For years, scientists have grappled with the challenge of studying what lies beneath the icy surface of the Great Lakes during the winter season. The harsh conditions have made it near impossible to gather the necessary data. However, recent advancements in technology are set to change that.
Led by Steve Ruberg of NOAA’s Great Lakes Environmental Research Laboratory, a team of researchers has collaborated with industry partners to develop innovative tools that open up a window into the mysteries of winter on the Great Lakes. These tools have the potential to bridge the knowledge gap and shed light on crucial biological processes that occur during this cold season.
One of the groundbreaking new tools is an autonomous vehicle equipped with an acoustic imaging system. This vehicle can seamlessly gather data and transmit it to the lab’s observing network. In addition to being remotely operated, the vehicle has the capability to autonomously dock itself at a pier using acoustic beacons, a feat that has never been achieved before. Furthermore, it is powered by a hydrogen fuel cell, enabling it to stay underwater for an entire year, regardless of the duration of the ice cover.
In the coming winter seasons, Ruberg and his team hope to utilize this research vehicle to collect data on various aspects such as water quality, life at the lake beds, and fish and zooplankton populations. Moreover, the vehicle could play a vital role in responding to and investigating oil spills in different locations. Water intake managers in the Western Basin of Lake Erie have already been benefiting from data provided by the observing network, using it to monitor harmful algal blooms and safeguard drinking water systems.
Furthermore, Ruberg’s team has also revolutionized buoy technology. In the past, buoys had to be removed from the water during winter due to the risk of damage from ice accumulation and high winds. Since 2018, the team has developed robust and weather-resistant buoys along with cabled observing systems that can withstand the harsh winter conditions. These year-round buoys provide valuable surface condition data that is utilized by the National Weather Service and even used by commercial freighters and the general public for navigation and fishing purposes.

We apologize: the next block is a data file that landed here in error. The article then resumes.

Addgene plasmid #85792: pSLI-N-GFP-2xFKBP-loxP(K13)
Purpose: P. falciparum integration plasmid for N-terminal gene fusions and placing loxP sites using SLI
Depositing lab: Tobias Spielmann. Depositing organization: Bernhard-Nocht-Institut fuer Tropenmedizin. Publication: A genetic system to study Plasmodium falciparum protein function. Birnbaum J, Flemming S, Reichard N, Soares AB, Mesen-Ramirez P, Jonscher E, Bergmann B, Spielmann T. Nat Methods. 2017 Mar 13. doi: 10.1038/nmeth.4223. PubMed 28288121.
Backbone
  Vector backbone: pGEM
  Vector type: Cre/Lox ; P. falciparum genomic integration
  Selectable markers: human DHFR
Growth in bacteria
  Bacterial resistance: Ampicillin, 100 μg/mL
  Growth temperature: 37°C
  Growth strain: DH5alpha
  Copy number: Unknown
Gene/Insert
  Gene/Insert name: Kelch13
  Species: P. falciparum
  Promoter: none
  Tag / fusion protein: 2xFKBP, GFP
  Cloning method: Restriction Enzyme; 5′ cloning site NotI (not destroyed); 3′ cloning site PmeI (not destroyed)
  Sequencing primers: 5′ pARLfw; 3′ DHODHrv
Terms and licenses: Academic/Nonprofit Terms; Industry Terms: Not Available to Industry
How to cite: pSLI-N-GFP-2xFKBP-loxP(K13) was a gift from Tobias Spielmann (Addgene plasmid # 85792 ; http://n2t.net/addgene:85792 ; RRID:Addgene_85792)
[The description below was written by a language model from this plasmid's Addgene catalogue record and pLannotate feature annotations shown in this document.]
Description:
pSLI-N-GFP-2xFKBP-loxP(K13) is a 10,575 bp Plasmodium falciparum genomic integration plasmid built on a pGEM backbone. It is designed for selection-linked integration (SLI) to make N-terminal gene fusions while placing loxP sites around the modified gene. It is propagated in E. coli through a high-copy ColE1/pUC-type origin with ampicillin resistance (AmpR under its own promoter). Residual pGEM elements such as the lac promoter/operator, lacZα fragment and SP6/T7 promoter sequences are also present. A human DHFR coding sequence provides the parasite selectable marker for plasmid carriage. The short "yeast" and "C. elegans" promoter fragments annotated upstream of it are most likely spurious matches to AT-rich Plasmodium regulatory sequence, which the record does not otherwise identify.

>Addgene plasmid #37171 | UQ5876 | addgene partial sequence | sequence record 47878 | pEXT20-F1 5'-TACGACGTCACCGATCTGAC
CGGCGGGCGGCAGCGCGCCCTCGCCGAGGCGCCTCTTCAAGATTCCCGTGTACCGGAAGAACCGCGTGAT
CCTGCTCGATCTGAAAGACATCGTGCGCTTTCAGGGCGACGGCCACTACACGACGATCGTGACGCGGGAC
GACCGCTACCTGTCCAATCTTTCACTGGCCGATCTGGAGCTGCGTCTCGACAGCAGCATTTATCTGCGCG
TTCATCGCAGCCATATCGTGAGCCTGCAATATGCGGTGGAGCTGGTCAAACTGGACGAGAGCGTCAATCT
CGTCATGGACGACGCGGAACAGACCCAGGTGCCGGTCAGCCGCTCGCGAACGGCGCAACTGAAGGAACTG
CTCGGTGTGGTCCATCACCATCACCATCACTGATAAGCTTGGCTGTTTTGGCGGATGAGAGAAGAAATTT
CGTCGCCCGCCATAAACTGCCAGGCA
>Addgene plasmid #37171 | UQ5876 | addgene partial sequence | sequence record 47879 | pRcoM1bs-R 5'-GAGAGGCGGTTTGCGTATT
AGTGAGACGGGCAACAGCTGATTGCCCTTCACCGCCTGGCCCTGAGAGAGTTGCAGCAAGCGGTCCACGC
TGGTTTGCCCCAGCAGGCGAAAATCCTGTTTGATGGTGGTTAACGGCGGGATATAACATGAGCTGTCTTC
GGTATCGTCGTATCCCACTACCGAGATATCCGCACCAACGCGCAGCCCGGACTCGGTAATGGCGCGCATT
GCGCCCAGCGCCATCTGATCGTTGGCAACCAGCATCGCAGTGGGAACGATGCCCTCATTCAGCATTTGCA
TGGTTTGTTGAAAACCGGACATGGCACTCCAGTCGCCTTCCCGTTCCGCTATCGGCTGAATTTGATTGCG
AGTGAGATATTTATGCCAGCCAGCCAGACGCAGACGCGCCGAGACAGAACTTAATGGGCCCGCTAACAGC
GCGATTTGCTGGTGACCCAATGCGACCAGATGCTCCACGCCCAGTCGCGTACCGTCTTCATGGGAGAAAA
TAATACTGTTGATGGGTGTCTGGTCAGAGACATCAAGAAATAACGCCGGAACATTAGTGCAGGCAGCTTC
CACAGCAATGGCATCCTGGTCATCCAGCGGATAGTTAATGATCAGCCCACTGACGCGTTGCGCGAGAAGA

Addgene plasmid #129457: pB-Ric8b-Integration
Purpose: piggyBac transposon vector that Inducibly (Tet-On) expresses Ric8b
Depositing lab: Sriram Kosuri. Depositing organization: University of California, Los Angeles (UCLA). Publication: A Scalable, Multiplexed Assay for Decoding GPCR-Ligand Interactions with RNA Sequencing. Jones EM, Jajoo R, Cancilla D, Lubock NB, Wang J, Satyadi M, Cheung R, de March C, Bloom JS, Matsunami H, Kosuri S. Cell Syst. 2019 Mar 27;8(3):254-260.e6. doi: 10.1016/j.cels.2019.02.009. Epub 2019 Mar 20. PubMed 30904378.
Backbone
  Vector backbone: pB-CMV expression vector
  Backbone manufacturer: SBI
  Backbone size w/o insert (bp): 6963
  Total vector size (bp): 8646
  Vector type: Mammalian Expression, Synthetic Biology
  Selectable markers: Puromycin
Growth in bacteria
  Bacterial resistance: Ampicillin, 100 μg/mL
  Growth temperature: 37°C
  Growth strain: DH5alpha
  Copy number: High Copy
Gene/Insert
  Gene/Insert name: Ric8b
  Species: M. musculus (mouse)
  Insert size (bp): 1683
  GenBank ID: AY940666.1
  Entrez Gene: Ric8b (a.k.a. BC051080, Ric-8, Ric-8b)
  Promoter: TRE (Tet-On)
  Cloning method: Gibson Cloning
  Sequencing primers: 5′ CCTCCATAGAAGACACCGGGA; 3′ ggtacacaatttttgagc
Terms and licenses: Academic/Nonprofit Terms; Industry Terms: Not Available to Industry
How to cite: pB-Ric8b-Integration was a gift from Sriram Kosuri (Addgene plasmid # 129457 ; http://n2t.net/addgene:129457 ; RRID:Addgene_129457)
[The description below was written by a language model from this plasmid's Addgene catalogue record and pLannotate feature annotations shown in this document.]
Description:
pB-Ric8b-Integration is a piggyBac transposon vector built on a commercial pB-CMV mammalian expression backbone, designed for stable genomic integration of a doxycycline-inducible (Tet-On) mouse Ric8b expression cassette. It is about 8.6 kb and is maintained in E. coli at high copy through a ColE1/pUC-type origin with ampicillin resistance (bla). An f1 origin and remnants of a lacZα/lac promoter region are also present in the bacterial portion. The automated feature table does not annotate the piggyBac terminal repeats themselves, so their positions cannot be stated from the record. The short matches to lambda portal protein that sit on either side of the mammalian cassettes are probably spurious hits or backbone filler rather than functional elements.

The impact of these new tools extends beyond the Great Lakes. Ruberg envisions that they could be employed in frigid regions like the Arctic, contributing to research efforts in other extremely cold locations.
With these advancements, the scientific community is poised to gain a comprehensive understanding of the Great Lakes ecosystem and be better prepared for environmental challenges, such as harmful algal blooms. The tools developed represent a significant step forward in winter research on the Great Lakes, unlocking a wealth of invaluable information for the scientific community and the public alike.
Frequently Asked Questions
1. What are some challenges of studying the Great Lakes during winter?
The challenges include the need to protect buoys from damage caused by ice accumulation and high winds, limited access due to frozen surfaces, and instruments that cannot operate at low temperatures.
2. How are these new tools changing winter research in the Great Lakes?
These new tools, such as autonomous vehicles and durable buoys, are providing scientists with the ability to gather data during winter months. They can operate in freezing temperatures, withstand ice conditions, and provide valuable insights into the biological processes and surface conditions of the Great Lakes.
3. How could these tools be utilized in other regions?
The innovative tools developed for winter research in the Great Lakes have the potential to be used in other extremely cold locations, such as the Arctic. They can contribute to understanding ecosystems and environmental challenges in these areas as well.